Even Tesla And Elon Musk Are Not Immune To Getting Hacked




For 20 full minutes however, random Twitter shoutouts were being Tweeted out, and all by another apparent Twitter user. Except that it wasn't that user doing the work. It was someone else. Who that is, I don't know and I'm assuming we might never know. But it got me thinking about web security once again. We all see Tesla as a company in the upper echelons of technology. They make rockets, futuristic cars and soon maybe even batteries to power your home. But even they fall to the same shortcomings as any other company. Even they sometimes leave passwords to social media sites lying around on a piece of paper maybe. Even they sometimes leave vulnerabilities on their websites unknowingly.

To top things off, at the exact time that someone was spamming a Twitter user with requests for free cars, Tesla's official website TeslaMotors.com was also being hacked. The homepage was changed to something else. What looked to be a rushed photoshop job of a Tesla Model S and pictures of some individuals. Even more amazing I thought. It's one thing to get your hands on a Twitter users password, possibly because they were negligent in where they kept it, but it's a whole new game when their servers get compromised. That's not exactly an easy task, unless you know where to look and have the right keys of course. Which I'm assuming is what happened.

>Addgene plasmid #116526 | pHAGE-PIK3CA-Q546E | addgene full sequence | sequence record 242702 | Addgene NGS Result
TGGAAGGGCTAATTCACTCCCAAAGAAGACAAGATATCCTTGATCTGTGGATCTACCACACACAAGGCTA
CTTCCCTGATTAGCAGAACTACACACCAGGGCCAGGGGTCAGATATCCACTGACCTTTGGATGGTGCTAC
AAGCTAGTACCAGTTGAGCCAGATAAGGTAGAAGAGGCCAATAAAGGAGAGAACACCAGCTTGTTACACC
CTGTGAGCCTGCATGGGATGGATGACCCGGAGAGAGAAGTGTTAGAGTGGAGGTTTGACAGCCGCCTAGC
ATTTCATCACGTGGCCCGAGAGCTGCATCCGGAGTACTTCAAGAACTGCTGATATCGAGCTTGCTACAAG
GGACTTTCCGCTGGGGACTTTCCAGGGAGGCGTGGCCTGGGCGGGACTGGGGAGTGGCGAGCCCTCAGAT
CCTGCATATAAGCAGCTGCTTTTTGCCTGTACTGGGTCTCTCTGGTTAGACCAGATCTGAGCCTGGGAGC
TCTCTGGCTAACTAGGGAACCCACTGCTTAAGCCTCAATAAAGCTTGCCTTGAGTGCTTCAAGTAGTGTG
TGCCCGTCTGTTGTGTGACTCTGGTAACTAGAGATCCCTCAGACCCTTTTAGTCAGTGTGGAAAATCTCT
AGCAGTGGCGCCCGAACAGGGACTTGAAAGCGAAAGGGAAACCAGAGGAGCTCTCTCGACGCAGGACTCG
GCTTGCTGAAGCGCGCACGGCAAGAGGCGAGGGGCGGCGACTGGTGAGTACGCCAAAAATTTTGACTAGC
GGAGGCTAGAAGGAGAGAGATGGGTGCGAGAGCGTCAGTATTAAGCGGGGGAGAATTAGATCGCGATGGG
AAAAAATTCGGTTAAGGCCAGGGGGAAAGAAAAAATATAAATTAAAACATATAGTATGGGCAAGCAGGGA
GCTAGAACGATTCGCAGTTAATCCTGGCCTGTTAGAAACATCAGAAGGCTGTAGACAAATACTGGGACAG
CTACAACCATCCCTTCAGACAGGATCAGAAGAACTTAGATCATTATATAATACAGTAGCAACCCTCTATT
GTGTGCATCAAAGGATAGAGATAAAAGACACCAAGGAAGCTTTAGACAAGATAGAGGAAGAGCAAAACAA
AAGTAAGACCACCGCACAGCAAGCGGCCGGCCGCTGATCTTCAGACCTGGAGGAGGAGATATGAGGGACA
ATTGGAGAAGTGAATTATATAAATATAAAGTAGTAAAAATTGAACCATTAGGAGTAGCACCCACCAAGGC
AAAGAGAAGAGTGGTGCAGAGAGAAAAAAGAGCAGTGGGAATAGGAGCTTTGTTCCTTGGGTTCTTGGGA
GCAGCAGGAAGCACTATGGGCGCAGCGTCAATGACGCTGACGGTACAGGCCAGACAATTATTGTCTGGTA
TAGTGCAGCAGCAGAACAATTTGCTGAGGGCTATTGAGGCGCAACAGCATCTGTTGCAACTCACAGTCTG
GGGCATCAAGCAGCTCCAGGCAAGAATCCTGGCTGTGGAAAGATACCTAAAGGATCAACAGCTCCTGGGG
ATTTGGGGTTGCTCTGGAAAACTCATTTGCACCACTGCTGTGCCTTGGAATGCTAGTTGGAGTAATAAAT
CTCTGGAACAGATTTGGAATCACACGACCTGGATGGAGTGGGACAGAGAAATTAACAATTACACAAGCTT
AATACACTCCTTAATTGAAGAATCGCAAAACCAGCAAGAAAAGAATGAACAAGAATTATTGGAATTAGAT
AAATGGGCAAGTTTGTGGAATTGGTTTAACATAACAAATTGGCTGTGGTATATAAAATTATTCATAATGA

Since I don't work at Tesla, I can only assume that someone got a hold of passwords that the company is currently using. It happens. I've worked at companies where server credentials were accidentally left on the page in a comment or where changing passwords were emailed out weekly to employees. One wrong forward to a misspelled email and there goes that. Or one pissed off employee with that same list, a list that rarely changes, and once again your leaving yourself open.

I'm hoping that Tesla Motors does more than just bandage the problem. That hopefully their security protocols change, and that Twitter account credentials aren't just left strewn about for the next social media manager. Because if a company as advanced as Tesla can fall, what hope is there for everyone else.